LONDON -- Europe's markets are behaving pretty much as expected. The technology sector was sold off on the back of the Nasdaq Composite Index's slide overnight, while the overall market was fairly quiet because of the lingering uncertainty about the U.S. presidential election.

In London, the FTSE 100 was up just 9 points to 6486, while the Techmark 100 was down 58 points to 3379. Further crimping any trading is an imminent decision from the Bank of England on monetary policy.

One big area of interest was British Telecom . Shares rose to a session high of 807.5p ($11.47) in a knee-jerk reaction after its earnings results and some clarification from the company about its breakup plans, but as lunchtime approached traders said that everyone was waiting for BT's analysts' briefing. Tension is high, and the fact that the company has not raised its dividend has disappointed some. By midday, BT was down a hefty 34p at 754.

In reality, BT has not unveiled anything new, and ratings agency Standard & Poor said it would leave BT's credit rating unchanged. Darren Sinden from brokers IG Markets said there was good two-way trading in BT but that IG has been advising customers to sell the stock anywhere near 800p. He cites the lackluster reception toward AT&T's ( T) breakup plans as evidence that the market is, at least for the moment, not overly enamored of the large former incumbents. There is also a sense that BT has done too little too late.

Highflying tech stocks were grounded following the Nasdaq's 5.4% slide. Predictably, optical component maker Bookham Technology suffered yet another triple-digit loss. By midday, the ever-volatile shares were down 9.8% to 19.29, their lowest level since April 17. Similar fate befell rival Marconi , which gapped lower at the open and was 33p lower at 837.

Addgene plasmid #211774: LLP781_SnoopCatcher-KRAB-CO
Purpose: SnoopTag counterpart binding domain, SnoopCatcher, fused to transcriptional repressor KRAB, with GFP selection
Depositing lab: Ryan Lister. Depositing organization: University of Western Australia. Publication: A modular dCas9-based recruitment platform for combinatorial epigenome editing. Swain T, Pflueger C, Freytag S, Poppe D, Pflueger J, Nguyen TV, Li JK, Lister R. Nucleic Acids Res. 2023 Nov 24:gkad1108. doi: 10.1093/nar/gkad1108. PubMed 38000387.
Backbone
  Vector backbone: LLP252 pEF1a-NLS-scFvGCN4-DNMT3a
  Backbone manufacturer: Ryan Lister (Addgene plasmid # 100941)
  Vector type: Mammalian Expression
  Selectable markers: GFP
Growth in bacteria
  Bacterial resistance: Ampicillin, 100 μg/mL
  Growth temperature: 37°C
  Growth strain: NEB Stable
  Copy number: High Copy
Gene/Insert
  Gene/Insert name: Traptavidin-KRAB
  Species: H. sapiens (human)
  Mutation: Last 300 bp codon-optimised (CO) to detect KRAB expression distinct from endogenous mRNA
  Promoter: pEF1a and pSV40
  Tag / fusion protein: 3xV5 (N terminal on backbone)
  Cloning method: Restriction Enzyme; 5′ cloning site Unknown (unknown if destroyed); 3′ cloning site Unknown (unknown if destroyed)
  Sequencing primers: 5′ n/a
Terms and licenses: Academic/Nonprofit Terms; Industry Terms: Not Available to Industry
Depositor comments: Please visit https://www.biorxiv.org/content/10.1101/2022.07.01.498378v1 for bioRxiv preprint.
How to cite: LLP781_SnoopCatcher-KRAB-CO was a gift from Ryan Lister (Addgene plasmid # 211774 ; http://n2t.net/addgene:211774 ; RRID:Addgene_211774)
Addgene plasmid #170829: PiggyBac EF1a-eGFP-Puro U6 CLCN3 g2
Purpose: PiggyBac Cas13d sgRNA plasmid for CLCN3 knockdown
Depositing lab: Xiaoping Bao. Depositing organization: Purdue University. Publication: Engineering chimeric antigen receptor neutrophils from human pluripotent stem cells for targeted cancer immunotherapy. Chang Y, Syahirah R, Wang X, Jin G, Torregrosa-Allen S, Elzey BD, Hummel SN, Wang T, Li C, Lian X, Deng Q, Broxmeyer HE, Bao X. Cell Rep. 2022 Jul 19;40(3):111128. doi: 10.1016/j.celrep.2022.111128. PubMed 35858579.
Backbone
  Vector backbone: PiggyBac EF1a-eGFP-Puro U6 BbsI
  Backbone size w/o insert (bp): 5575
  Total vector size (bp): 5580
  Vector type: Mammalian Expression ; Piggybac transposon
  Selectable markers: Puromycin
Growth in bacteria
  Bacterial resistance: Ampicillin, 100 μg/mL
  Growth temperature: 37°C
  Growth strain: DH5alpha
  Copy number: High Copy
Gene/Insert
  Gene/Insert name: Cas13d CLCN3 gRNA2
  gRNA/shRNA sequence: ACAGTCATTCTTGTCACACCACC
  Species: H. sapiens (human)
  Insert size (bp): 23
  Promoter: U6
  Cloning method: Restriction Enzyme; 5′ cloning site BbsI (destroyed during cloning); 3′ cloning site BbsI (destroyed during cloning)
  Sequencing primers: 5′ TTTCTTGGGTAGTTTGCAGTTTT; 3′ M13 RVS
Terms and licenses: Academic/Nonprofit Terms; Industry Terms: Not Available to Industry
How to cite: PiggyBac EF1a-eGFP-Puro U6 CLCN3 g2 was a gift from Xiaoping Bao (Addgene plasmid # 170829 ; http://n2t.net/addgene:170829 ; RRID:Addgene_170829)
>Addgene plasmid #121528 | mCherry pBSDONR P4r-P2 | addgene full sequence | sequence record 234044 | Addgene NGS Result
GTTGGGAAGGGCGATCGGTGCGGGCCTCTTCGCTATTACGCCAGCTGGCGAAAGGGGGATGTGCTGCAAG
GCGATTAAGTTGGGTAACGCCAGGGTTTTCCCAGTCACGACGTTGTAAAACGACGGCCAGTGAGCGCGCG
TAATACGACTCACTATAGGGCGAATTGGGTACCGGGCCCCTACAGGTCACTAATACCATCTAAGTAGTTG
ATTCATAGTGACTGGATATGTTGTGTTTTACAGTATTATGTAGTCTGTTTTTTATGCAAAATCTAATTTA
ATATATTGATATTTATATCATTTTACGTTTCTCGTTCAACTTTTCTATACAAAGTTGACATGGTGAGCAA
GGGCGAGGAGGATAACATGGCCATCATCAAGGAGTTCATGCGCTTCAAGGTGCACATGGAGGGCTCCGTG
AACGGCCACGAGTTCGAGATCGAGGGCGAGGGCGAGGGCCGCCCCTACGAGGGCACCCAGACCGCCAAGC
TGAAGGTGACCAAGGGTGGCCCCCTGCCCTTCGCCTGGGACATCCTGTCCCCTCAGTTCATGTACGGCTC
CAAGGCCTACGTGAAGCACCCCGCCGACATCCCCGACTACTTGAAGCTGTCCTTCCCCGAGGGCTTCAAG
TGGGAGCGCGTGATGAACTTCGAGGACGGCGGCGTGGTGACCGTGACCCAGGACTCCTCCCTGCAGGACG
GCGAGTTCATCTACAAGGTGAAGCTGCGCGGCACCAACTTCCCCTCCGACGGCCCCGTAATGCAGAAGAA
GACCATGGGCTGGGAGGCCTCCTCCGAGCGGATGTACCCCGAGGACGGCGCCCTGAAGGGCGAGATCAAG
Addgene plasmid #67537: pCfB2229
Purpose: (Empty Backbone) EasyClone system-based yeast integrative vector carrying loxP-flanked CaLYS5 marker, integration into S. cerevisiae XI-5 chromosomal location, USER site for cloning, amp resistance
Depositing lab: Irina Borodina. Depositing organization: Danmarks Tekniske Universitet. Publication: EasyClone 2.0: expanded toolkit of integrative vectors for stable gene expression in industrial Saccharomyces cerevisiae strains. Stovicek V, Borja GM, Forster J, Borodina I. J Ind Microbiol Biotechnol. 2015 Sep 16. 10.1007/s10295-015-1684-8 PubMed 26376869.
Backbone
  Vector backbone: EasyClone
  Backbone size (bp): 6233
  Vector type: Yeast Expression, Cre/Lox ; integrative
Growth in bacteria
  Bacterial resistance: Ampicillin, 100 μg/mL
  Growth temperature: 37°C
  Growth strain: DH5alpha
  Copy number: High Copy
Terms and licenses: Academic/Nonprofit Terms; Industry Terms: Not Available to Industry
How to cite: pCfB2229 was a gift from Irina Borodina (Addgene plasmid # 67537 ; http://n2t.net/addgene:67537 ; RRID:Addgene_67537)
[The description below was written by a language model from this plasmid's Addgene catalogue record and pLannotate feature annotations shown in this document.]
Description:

In the media sector, EMI surged 7% to 548 after a rumored placing by Schroder Salomon Smith Barney of a block of 8.5 million shares, which should have weighed on the stock but was snapped up immediately, giving rise to hopes that the music publisher is about to tie up with German media giant Bertelsmann. Such a deal makes sense, according to commentators, as Bertelsmann needs other big music groups to join in, if its content distribution deal with Napster is to work.

On the Continent, the markets were lower. The CAC-40 in Paris was down 22 points to 6314 and the Xetra Dax in Frankfurt was down 17 points to 6992.

One huge gainer was Munich RE, which surged 12.59 euros to 385.49 ($327.67) after Goldman Sachs raised its price target to 430 euros from 385 euros and kept it on its recommended share list.

Loser included France Telecom ( FTE), down 3.50 euros to 112.00 after Wednesday's purchase of E.On's 42.5% stake in the Swiss mobile-phone company Orange Communications. Siemens was down 5.31 to 135.50 as SG Securities cut its target to 155 euros and downgraded the stock to hold following disappointing third-quarter figures.